Lady Janey writes a customer service blog where she tackles a range of consumer issues with the aim of encouraging people to get the best possible customer service experience for their money. At the same time she champions excellent customer service wherever possible in order to encourage companies to work harder to please their customers and improve the standard of service they provide. Today she shares with you her reasons for not having a joint bank account.
A third of couples are said to have joint bank accounts but the very thought of it fills me with dread. For one thing, he will know exactly what I spend my money on! Sometimes, the number of shoes one owns is best kept to oneself even if they are thrifty second hand or bargain basement purchases. In my opinion we may be joined in matrimony but some things, like bank accounts, are best kept separate and this is why.
Different Attitudes to Spending
As I admitted quite recently, I am a reformed spendaholic so when I first met my husband, he quite wisely was not too keen to link our accounts. Mine with x amount of overdraft and goodness knows how many store cards, direct debits and standing orders linked to it, some I wasn’t even aware of, and his with a healthy balance and savings, which I could have happily spent every bean of. So we started out with separate accounts and it stayed that way even when we got married.
If you have a joint account then you are both responsible for debts and overdrafts to the extent you may be liable should your partner be no longer able to deal with them.
This kind of joint responsibility requires a great deal of trust so you need to be really sure before opening an account together. It’s also not the best plan if one of you has a poorer credit rating than the other because as soon as you open an account then you are in it together and can be co- scored on credit checks.
Joint accounts can work well if you have the same attitude towards money and are able to agree how the money should be spent but if not, then it can lead to arguments in your relationship and in turn, to resentment or distrust.
If you do separate, having a joint account can be problematic to sort out, as it can be hard to freeze or close accounts quickly. Trust is also a big factor in a world where scams are becoming increasingly more commonplace. Your partner could easily empty the account without your knowledge or consent and you may never get that money back.
With the roll out of Open Banking legislation in January this year, is there any need to have a joint bank account anymore anyway? Open Banking enables you to view and monitor multiple current accounts across different banks in one place and can make budgeting easier. It also means you can get better financial deals such as mortgages and boost savings by moving money between accounts and by doing so, effectively negate the need to have a joint one.
Lack of necessity
Although joint bank accounts offer a fair way to cover household expenses, if you can agree who is paying for what, then there should be no problem with separate accounts.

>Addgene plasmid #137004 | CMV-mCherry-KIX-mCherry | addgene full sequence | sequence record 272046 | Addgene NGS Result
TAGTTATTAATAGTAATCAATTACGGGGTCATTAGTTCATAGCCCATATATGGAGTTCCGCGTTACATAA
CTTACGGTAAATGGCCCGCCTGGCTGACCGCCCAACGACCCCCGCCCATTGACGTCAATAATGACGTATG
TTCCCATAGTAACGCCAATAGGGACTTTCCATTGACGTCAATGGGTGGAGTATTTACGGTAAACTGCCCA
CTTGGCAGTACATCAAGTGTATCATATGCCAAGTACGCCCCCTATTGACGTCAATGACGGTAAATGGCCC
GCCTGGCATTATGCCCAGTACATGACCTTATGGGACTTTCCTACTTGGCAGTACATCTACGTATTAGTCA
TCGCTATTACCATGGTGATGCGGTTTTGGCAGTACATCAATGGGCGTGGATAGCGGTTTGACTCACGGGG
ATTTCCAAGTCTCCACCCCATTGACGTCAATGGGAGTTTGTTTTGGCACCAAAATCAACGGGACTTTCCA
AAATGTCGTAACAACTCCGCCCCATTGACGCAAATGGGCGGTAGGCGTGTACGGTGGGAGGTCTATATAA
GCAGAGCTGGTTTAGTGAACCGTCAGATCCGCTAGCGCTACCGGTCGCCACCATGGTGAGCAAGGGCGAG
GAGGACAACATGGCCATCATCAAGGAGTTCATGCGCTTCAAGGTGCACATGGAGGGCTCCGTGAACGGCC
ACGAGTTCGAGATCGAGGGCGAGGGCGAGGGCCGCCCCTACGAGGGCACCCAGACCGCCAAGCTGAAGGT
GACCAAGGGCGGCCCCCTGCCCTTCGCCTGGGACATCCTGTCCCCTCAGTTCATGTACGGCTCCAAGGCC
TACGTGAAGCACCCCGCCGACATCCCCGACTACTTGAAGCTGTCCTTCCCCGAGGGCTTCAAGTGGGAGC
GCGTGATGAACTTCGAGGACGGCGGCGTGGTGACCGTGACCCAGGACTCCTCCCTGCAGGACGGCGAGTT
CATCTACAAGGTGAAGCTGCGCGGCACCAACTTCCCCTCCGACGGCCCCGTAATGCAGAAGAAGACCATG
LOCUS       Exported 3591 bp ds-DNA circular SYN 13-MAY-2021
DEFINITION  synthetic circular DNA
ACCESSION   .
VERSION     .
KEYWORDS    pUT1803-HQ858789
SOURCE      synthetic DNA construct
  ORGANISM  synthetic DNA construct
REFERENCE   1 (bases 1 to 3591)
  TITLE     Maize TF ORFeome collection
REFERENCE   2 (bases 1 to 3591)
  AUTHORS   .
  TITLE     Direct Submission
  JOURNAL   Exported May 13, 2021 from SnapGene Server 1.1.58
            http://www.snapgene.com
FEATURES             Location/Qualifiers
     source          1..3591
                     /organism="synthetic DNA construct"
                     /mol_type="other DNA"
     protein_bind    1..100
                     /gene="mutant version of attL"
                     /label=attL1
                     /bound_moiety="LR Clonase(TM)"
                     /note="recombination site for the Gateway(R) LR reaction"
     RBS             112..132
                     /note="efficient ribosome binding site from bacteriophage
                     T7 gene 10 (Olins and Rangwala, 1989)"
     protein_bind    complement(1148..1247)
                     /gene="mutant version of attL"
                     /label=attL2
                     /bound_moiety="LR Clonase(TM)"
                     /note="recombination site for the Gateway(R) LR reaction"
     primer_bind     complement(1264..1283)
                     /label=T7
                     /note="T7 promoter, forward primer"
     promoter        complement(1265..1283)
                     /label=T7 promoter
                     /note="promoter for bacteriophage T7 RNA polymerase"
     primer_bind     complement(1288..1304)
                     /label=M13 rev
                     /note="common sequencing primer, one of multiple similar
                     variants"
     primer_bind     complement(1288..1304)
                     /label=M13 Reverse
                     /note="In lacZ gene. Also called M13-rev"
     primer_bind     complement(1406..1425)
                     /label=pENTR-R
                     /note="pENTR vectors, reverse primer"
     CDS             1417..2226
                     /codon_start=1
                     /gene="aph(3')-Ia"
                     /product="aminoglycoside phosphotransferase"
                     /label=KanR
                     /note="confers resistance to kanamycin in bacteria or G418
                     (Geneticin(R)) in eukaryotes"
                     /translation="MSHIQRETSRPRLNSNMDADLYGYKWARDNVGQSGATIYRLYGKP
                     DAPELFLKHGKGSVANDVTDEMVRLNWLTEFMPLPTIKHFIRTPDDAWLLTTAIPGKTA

Our financial arrangements are in proportion to income with my husband as main bread-winner covering mortgage and all household bills and me taking care of extra utilities and housekeeping costs. It works well for us.
I’ve read somewhere that joint bank accounts are sometimes regarded as a kind of symbolic gesture of commitment to each other. Not in this house, I married him and we have a joint mortgage, that’s commitment enough. He pays for his things and I pay for mine.
However, there are also lots of reasons why a joint bank account is still a good idea even if it’s not something I’ll be doing any time soon. Here are just some of them:
It’s an easy, convenient, practical and fair way to pay your joint bills especially rent or mortgage and by sharing an account it’s easier to budget together for food bills and expenses. In turn this means that you’re both aware of how much money there is in the pot and how far it can realistically stretch.
There’s a shared responsibility for the money that is in the account and how it is spent which may reduce any impulse buying as you’re more likely to discuss potential purchases, especially if it’s an expensive outlay, with your other half before buying it!
Having a joint account does simplify legal affairs in case of death although if you have permission to access each other’s accounts like we do at First Direct, then this should not be an issue.
On a more positive note, using a joint account means that with you both contributing to it, the balance will build quicker. If there’s then any spare cash in there (although not likely in this day and age) you can enjoy deciding what to spend it on together, that’s if you’re still speaking that is!
At the end of the day, it all depends on what works best for you, as no two relationships are the same. You can always have the best of both worlds with a joint household account for all the boring everyday things and a separate one of your own for buying shoes!